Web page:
The Scariest Duty – Part 1
Chaplain Bill Wolfe / Llano County Sheriff's Department
Hello, and welcome back to the Chaplain’s Corner. Hang on a second while I turn the A/C down a bit. Tad warm this time of year. I’ve had this title rattling around in my head for some time now, and I think now is perhaps the time to get it out so we can look at it.
I heard that…Tom over there in SWAT just said, “I ain’t scared of nothin’.” Maybe. We’ll see about that as we get further along here. I know an officer (who will remain nameless – and it isn’t me) that gets unnerved by driving down a dirt road when there are rattlesnakes on it, even though they can’t possibly hurt him. There are all sorts of levels of fear, and what’s scary for some may not bother others at all. Who am I then, you might well be asking, to talk about scariest duty; I’ve never been in a shootout, I’ve never been in a raid on a booby-trapped meth lab, I’ve never been to Iraq. Aahh, but then we’ve already been friends long enough for you to figure out that I’m not necessarily talking about on-the-job scenarios.
Ok, what makes something scary? Well, there is some component of the scenario that triggers a fear response. That component can be as diverse as the person facing it. It could be the subject(s) involved, the location, the time, the availability of backup. But I would suggest that two of the major things are the lack of confidence in the ability to control the situation, and the fear of the unknown – the inability to know all the variables in the situation and the unpredictability of the outcome. Or, to put it another way, the fear of the unknown is a fear of what impact the resolution of the event will have on me physically and/or mentally: Will it mess with my “status quo”? Will it rock my boat or sink it?
Facing the scary scenario and plowing through it is what some call taking a step (or leap) of faith. A person may well come out the other side a changed individual, but it’s getting it done that makes heroes of all sorts of men and women. Since this is July, when we celebrated Independence Day, I want to just take the rest of our time to honor those men who got that job done. We’ll look at some other scary things next month.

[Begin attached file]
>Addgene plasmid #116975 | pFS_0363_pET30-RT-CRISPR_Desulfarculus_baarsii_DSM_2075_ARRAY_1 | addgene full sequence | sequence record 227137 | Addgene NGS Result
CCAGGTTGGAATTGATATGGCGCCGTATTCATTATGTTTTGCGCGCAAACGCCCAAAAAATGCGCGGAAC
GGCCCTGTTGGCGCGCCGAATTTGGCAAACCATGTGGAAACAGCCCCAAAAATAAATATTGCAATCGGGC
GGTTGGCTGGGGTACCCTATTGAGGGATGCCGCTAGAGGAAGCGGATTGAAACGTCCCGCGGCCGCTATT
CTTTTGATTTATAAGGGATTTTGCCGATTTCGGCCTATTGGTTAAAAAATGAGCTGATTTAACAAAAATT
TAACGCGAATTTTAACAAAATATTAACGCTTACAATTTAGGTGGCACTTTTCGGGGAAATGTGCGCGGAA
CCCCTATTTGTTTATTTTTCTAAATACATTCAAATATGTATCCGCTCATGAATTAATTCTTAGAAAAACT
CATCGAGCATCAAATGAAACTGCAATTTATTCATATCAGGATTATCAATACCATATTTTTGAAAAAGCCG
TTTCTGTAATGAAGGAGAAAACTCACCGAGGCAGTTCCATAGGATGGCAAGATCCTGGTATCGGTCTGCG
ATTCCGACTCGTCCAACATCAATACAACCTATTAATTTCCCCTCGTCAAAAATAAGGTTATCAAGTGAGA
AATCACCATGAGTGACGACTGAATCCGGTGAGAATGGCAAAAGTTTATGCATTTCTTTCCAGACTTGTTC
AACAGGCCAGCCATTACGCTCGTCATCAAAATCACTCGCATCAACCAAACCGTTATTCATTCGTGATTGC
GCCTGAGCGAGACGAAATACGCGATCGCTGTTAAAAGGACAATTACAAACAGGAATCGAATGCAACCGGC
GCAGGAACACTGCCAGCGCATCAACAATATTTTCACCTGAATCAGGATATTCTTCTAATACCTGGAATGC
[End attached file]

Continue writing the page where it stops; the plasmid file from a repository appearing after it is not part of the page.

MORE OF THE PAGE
July 4, 1776. The men Continental Congress took a huge leap into the unknown. Thomas Jefferson had stepped to the plate to compose the first draft of the Declaration of Independence. The Congress undertook to revise it. We look back at it from this point in history and see it as fait accompli. We recognize those that pulled this off as great patriots, but I doubt we actually recognize that this was possibly the scariest duty these men could perform. I would think that the fear of the unknown would be heavy upon them…could they pull this off? Could they control the situation? I think it safe to say that once they got the ball rolling, they could but hang on for the ride and hope they ended up where they wanted to be. They could not be certain of what would be the outcome. They could be certain of what would happen to them should they fail. Ben Franklin said of the undertaking: “We must all hang together, or assuredly we’ll all hang separately.” John Hancock decided win, loose or draw, he was in it all the way and signed with a flourish and of a size that could be clearly read. He had no doubt that, should they fail, someone would be coming after him. Brave men one and all. No question. Heroes and patriots. But they wouldn’t have been human if there weren’t private times of being afraid of not being able to pull it off.
Ability to control the situation, and the fear of the unknown – I know a lot of you have faced situations that turn most people into Jell-O and come out on top, even if not unscathed. You are heroes…plain and simple. And you have my admiration.
I must stop for now. Come back around next “shift” and we’ll explore a different type of “scary.”
Until then: Blessings to you and yours.